The research led by Eva Pomerantz from the University of Illinois, Champaign-Urbana and Qian Wang of The Chinese University of Hong Kong showed dominating parental control in Western countries often makes children suffer psychologically.
However, this effect may not be as strong in East Asian countries as the researchers believe that certain aspects of East Asian culture may make children more accepting of their parents' intrusive behaviour.
The researchers compared the effects of parental control in the United States and China, and found that too much control may interfere with a child's psychological development by making them feel as though they don't have any control over their lives.
However, there may be some contexts in which the effect of parental control is stronger in the West than in East Asian countries.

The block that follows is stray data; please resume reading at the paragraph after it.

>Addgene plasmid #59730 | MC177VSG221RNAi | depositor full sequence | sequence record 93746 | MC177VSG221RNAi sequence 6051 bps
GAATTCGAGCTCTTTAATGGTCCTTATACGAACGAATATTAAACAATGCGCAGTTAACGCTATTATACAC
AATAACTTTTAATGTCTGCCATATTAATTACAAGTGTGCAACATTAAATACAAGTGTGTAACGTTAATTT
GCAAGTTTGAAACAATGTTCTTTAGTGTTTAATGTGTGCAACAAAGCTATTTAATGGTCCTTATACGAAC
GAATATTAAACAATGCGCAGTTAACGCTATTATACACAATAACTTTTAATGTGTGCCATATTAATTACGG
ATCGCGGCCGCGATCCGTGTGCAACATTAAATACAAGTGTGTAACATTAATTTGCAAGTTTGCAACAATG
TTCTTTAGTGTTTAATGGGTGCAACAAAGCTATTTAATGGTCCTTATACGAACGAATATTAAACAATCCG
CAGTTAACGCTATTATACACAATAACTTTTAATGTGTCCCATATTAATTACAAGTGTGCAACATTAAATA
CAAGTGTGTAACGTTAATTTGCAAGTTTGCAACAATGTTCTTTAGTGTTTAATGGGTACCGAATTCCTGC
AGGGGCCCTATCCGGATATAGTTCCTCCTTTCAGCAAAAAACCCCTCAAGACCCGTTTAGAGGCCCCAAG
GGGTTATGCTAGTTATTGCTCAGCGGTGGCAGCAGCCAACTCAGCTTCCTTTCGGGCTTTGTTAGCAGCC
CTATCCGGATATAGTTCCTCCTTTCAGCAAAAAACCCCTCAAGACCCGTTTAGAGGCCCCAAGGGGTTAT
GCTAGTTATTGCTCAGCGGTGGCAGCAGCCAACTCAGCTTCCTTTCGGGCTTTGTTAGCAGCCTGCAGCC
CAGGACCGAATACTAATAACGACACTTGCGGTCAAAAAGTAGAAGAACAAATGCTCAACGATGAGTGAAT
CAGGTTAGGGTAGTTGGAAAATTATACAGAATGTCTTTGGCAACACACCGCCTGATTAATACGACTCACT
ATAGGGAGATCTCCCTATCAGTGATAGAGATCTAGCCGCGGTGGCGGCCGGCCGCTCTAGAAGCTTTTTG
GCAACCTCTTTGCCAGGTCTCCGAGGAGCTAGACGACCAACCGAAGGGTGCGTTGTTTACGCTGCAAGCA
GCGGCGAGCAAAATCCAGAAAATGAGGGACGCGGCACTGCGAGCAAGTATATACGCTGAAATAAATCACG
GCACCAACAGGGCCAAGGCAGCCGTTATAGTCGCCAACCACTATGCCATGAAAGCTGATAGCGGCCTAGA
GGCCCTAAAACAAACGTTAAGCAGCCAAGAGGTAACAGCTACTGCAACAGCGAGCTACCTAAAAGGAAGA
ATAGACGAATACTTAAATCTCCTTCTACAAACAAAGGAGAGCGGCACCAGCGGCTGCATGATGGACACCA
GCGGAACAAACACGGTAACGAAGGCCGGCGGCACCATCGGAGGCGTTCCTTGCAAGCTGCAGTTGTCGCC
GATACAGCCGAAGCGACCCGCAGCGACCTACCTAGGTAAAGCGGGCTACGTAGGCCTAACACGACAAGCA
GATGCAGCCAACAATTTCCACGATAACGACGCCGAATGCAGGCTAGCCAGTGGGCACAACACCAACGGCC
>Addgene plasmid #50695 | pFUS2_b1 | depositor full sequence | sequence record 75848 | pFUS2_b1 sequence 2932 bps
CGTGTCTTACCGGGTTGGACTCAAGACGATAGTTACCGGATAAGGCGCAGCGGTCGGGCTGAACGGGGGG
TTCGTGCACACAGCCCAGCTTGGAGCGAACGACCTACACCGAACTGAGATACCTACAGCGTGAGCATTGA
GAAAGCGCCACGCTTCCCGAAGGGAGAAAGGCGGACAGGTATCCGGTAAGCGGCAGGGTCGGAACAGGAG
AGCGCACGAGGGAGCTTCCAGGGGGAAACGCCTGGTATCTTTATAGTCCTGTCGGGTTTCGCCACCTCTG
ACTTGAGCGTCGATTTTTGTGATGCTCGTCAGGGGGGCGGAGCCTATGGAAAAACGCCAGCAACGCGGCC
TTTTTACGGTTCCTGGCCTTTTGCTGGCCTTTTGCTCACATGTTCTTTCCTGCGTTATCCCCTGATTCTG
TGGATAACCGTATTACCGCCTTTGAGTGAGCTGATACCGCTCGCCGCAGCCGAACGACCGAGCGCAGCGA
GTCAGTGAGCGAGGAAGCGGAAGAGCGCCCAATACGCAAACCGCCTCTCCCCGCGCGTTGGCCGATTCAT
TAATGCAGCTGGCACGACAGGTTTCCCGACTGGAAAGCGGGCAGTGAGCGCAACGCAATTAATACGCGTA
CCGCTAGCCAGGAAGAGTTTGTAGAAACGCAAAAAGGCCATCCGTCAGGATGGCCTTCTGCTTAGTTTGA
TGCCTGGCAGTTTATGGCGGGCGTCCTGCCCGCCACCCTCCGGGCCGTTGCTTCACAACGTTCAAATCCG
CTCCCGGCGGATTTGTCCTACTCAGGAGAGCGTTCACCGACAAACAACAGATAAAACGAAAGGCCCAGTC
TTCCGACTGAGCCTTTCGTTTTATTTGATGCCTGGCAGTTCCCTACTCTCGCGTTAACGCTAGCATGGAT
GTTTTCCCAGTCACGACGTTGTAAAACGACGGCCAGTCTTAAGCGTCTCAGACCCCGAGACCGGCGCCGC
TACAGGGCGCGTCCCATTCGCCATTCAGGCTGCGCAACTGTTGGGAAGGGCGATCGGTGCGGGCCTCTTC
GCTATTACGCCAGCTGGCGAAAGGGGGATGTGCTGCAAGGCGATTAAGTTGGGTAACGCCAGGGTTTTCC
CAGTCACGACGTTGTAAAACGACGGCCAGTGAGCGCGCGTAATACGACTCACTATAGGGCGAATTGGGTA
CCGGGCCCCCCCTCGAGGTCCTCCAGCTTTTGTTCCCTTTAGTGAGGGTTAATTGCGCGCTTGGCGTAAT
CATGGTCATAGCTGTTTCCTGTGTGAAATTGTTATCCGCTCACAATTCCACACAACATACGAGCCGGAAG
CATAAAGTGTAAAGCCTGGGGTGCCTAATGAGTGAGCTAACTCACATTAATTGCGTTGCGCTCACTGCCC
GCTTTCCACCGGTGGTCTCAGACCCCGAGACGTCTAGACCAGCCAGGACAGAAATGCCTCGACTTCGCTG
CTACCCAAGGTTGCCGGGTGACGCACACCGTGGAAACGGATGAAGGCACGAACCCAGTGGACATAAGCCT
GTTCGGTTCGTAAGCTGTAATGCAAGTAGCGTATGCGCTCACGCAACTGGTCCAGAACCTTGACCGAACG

In Western countries, parents tend to decrease control more than Chinese parents do as children go through adolescence; Western children expect this decrease in supervision and therefore, their psychological functioning may be dependent on the extent to which parents decrease their control over them.
In addition, the negative effects of parental control over children's academic learning may be stronger in the West than in East Asia.
In East Asian countries, there is a very strong moral aspect associated with learning and an education has much greater financial impact than in the West. For these reasons, when it comes to academics, East Asian children may be more accepting of excessive parental involvement.
"Recommendations that parents limit their intrusiveness in children's lives are likely to be useful both in the West and in East Asia," said the researchers.
The new report appears in Current Directions in Psychological Science, a journal of the Association for Psychological Science.